Updated on Nov. 17, 2021 to reflect the launch of ESCALAB QXi XPS Microprobe.
X-ray photoelectron spectroscopy in materials research
Many problems associated with modern materials can be traced back to the surface layer and how it interacts with the external environment. The surface layer is where corrosion and catalysis occur and is what defines the appearance of an object. It can influence properties such as adhesion and water-repellency.
As the demand for high-performance materials continues to increase, researchers need better ways to investigate surface chemistry so they can design more advanced materials and avoid issues that cause materials to degrade.
Today, X-ray photoelectron spectroscopy (XPS) is a common technique for exploring surface chemistry. It provides data on both the elements present within a sample and the chemical states of those elements. By analyzing the chemical composition of the outer few nanometers of a material, scientists can improve the performance of materials needed for a broad range of applications from the non-stick coatings in frying pans to the materials needed for solar cells.
While X-ray photoelectron spectroscopy is a vital tool for analyzing surface chemistry, the technique often needs to be combined with other types of analyses to provide researchers with a complete understanding of a material.
One system for multiple surface analysis methods
The Thermo Scientific Nexsa G2 Surface Analysis System and ESCALAB QXi XPS Microprobe both meet this requirement by enabling researchers to integrate multiple analysis techniques into a single instrument to obtain the holistic insights they need without compromising data quality or sample throughput.
The Nexsa G2 System is a fully automated, high-performance X-ray photoelectron spectrometer that easily detects weak signals while producing the reliable, high-quality surface and chemistry state information researchers need. The instrument’s improved X-ray source delivers excellent sensitivity for the detection of low concentration components as well as a micro-focused spot for small feature analysis.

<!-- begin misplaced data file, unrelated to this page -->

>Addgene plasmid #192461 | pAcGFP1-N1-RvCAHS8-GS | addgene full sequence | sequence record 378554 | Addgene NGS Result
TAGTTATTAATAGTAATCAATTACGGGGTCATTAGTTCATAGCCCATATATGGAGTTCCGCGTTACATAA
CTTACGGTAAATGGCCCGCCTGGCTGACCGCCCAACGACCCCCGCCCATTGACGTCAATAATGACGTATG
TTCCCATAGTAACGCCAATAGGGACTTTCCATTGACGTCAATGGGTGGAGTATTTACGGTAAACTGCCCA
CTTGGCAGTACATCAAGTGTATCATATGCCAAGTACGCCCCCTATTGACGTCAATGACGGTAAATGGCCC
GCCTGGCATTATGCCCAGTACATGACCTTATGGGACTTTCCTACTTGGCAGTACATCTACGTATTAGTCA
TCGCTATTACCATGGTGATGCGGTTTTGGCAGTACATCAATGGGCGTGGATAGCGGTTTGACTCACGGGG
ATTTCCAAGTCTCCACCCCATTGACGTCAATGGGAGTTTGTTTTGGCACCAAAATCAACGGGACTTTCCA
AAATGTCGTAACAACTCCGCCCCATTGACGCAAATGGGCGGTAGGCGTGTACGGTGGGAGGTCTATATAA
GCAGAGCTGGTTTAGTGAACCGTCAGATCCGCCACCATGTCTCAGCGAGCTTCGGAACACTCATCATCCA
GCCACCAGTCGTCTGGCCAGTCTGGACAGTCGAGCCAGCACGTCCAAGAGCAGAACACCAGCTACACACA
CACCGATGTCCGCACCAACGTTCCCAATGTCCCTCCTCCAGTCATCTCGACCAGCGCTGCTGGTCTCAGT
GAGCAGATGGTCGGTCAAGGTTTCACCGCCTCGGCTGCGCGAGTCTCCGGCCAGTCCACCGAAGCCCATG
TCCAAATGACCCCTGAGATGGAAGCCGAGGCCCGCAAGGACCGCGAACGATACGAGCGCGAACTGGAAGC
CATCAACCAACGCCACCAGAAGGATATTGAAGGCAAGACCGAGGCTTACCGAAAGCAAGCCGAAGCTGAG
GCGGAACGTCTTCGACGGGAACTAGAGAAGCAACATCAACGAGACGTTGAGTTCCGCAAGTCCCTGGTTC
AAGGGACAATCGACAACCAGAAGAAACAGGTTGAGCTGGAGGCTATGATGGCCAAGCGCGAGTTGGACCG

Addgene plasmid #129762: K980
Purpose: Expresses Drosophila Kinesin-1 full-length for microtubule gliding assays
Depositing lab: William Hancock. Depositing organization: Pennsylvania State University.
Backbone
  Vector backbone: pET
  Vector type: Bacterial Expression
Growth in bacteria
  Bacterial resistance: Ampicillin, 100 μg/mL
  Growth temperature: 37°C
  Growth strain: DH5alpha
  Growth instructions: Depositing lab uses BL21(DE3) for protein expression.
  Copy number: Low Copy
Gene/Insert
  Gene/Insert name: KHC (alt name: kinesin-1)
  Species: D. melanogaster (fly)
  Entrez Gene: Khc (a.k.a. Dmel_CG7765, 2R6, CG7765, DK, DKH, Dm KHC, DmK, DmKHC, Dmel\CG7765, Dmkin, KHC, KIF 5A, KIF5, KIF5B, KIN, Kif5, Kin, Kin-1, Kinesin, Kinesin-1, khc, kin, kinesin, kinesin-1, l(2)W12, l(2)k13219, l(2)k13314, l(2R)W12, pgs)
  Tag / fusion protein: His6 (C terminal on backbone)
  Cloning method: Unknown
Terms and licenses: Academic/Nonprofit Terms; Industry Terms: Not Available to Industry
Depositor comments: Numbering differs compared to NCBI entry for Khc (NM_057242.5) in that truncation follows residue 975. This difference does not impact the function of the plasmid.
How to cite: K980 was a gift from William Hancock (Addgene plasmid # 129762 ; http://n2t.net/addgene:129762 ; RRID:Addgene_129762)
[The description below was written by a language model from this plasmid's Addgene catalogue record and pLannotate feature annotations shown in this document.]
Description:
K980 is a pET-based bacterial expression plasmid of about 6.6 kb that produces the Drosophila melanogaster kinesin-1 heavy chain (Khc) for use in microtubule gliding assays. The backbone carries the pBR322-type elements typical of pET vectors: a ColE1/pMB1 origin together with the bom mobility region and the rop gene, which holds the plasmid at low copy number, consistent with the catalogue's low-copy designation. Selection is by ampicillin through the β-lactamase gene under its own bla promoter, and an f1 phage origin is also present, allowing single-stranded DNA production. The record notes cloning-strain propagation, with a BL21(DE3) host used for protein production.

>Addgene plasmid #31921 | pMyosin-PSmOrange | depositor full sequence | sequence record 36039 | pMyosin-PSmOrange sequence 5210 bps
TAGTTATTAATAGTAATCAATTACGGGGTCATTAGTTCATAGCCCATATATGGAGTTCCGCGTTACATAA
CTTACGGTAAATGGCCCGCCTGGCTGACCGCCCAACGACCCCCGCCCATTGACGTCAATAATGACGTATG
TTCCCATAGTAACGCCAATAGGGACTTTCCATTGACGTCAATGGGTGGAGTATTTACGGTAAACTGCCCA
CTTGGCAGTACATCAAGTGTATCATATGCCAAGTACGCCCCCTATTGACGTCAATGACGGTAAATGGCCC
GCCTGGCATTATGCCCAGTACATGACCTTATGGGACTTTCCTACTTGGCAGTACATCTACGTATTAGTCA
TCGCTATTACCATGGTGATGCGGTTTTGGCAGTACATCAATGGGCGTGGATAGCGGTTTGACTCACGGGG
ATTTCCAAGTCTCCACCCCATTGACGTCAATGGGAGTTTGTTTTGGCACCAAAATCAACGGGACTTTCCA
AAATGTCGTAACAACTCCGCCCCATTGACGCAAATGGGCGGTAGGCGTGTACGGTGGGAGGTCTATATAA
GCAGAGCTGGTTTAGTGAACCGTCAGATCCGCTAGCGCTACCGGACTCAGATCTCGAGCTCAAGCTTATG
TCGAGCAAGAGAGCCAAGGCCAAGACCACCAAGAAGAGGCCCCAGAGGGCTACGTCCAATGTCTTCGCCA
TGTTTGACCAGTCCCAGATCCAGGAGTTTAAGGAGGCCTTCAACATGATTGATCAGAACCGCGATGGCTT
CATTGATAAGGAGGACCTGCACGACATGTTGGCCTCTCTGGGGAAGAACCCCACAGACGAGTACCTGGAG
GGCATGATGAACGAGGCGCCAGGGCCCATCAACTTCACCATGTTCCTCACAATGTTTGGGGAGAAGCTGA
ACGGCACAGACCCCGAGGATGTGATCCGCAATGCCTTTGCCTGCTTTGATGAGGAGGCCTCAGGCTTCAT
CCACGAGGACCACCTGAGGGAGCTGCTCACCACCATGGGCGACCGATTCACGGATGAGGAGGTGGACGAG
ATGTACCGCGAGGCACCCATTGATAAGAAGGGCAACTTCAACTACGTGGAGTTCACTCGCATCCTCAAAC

For researchers who need the highest spectral and spatial resolution, the new ESCALAB QXi provides the enhanced automation and flexibility needed for cutting-edge multi-technique surface analysis. The EXCALAB QXi comes with an automated sample exchange (ASE) option that speeds time to results with the ability to load a series of sample holders with multiple samples attached. It also includes a unique dual detector system that delivers both high quality spectroscopy, and superb XPS imaging with excellent spatial resolution.
Both the Nexsa G2 and ESCALAB QXi systems are integrated with the Thermo Scientific Avantage Data System, allowing for seamless instrument control and fast data acquisition, processing, and reporting for surface analyses. Likewise, both instruments come with optional upgrades that can transform the system into a complete analysis workstation to accelerate researcher productivity.
Whether you choose the Nexsa G2 or the ESCALAB QXi, you’ll be able to easily integrate your system with a variety of other surface analysis methods including:
- Ultra-violet photoelectron spectroscopy (UPS): Uses UV photons rather than X-ray photons for investigating bonding states and electronic properties
- Reflected electron energy loss spectroscopy (REELS): Provides information on electronic structure and can measure the presence of hydrogen
- Ion scattering spectroscopy (ISS): Analyzes elemental composition information from the top atomic layer of the surface
- Raman spectroscopy: Provides molecular bonding and structural information
- Auger electron spectroscopy (AES): Uses a focused electron beam to measure the surface composition (ESCALAB QXi only).
By combining X-ray photoelectron spectroscopy with other analysis techniques using a single instrument, technicians can quickly get the holistic insights they need to advance their materials surface research.
Expanding X-ray photoelectron spectroscopy analyses
By combining XPS with other surface analysis techniques, researchers can efficiently obtain the complete information they need for to solve their materials analysis problems more quickly, accelerating their productivity and the development of advanced materials.
For example, Dr. Sylvie Rangan, assistant research professor at Rutgers University, combines XPS and UPS to examine the electronic properties of cyano ionic liquids to determine how they can be used as electrolytes in applications such as fuel cells and batteries.
Likewise, Prof. John Watts at the University of Surrey leads a team of researchers who are using XPS and AES to examine the bonding of organic and metal oxide materials for adhesive applications.
With the ability to access multiple techniques from a single instrument, researchers can solve their materials analysis problems more quickly, accelerating their productivity and the development of advanced materials.
Prof. Jim Castle at the University of Surrey says “For many years, for the traditional things I’ve done in the lab, after XPS, I would have to walk the sample to a different lab, a different department, or in some cases, a different university,” By combining those techniques into one system, “I can now see everything I need in one room. Thank you for doing that. That’s great.”
To learn more, please see our Surface Analysis Techniques webpage.
Tim Nunney is an Applications and Market Development Manager at Thermo Fisher Scientific.